Arrest Of Dissidents In Cuba Raises Questions About Policy Of Outreach
When President Barack Obama announced two weeks ago his intention to renew diplomatic relations with Cuba and to begin loosening restrictions on travel to the island nation, some greeted his actions with skepticism.
This week, that reluctance to place any trust in the Castro regime seems to have been well-placed after a number of dissidents were placed under arrest.
The arrests of the dissidents and several independent journalists were related to a rally by a group calling for greater freedom, reports the Miami Herald.
The State Department did issue a statement condemning “the Cuban government’s continued harassment and repeated use of arbitrary detention, at times with violence, to silence critics, disrupt peaceful assembly and freedom expression, and intimidate citizens.”
However, critics said the Cuban government’s behavior simply highlighted the weakness of a shift in policy that demanded nothing from the Cubans.
“Obama brought back nothing on democratization, a staggering betrayal of Cuba’s human rights crusaders. No free speech. No free assembly. No independent political parties. No hint of free elections. Not even the kind of 1975 Helsinki Final Act that we got from the Soviets as part of detente, granting structure and review to human rights promises. These provided us with significant leverage in supporting the dissident movements in Eastern Europe that eventually brought down communist rule,” wrote conservative Washington Post columnist Charles Krauthammer.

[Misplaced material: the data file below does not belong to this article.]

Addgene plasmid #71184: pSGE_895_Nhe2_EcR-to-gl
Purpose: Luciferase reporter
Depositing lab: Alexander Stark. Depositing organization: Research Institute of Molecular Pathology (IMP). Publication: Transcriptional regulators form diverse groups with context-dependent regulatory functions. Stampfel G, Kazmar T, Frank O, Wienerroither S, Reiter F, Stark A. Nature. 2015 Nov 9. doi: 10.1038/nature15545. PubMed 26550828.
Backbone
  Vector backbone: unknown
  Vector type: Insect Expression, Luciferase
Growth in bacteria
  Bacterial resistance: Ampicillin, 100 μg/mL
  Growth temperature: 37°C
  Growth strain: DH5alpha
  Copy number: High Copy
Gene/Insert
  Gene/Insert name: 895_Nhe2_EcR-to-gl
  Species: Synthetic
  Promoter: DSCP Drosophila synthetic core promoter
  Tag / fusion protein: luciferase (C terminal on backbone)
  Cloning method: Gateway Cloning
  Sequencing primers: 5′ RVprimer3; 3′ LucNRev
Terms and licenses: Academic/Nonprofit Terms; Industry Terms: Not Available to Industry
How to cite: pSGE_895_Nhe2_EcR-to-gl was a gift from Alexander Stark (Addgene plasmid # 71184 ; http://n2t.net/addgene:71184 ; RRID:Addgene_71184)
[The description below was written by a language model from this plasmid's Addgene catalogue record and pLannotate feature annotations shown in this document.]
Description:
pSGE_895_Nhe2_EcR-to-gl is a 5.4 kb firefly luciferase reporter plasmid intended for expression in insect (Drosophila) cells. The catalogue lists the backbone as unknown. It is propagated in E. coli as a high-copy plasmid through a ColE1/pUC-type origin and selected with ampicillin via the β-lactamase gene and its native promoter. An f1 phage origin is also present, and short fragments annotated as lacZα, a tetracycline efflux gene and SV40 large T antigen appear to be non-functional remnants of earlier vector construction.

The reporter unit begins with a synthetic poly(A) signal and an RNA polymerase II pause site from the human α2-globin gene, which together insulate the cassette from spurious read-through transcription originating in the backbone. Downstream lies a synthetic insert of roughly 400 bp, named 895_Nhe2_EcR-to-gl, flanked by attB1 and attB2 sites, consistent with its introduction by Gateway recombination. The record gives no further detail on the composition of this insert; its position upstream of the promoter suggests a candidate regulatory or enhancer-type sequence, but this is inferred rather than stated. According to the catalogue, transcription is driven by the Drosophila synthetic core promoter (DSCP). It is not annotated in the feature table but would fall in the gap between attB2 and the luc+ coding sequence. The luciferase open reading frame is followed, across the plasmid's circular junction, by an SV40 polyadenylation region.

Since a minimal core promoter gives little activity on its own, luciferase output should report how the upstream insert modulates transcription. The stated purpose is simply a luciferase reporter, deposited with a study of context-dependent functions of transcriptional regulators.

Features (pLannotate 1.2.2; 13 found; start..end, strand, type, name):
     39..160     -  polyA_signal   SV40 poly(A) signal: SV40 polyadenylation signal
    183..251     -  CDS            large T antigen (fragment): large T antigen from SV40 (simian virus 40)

Krauthammer’s sentiments were echoed by the paper’s editorial board, which wrote that the arrests should have caused embarrassment at the State Department, but elicited only a muted reaction.
“There was no reference to consequences in the event Havana does not comply. That’s hardly a robust stance to strike with a regime that is desperate for the economic resources that would come with expanded travel by U.S. citizens and other benefits unconditionally promised by Mr. Obama,” the editors said of State’s statement of condemnation.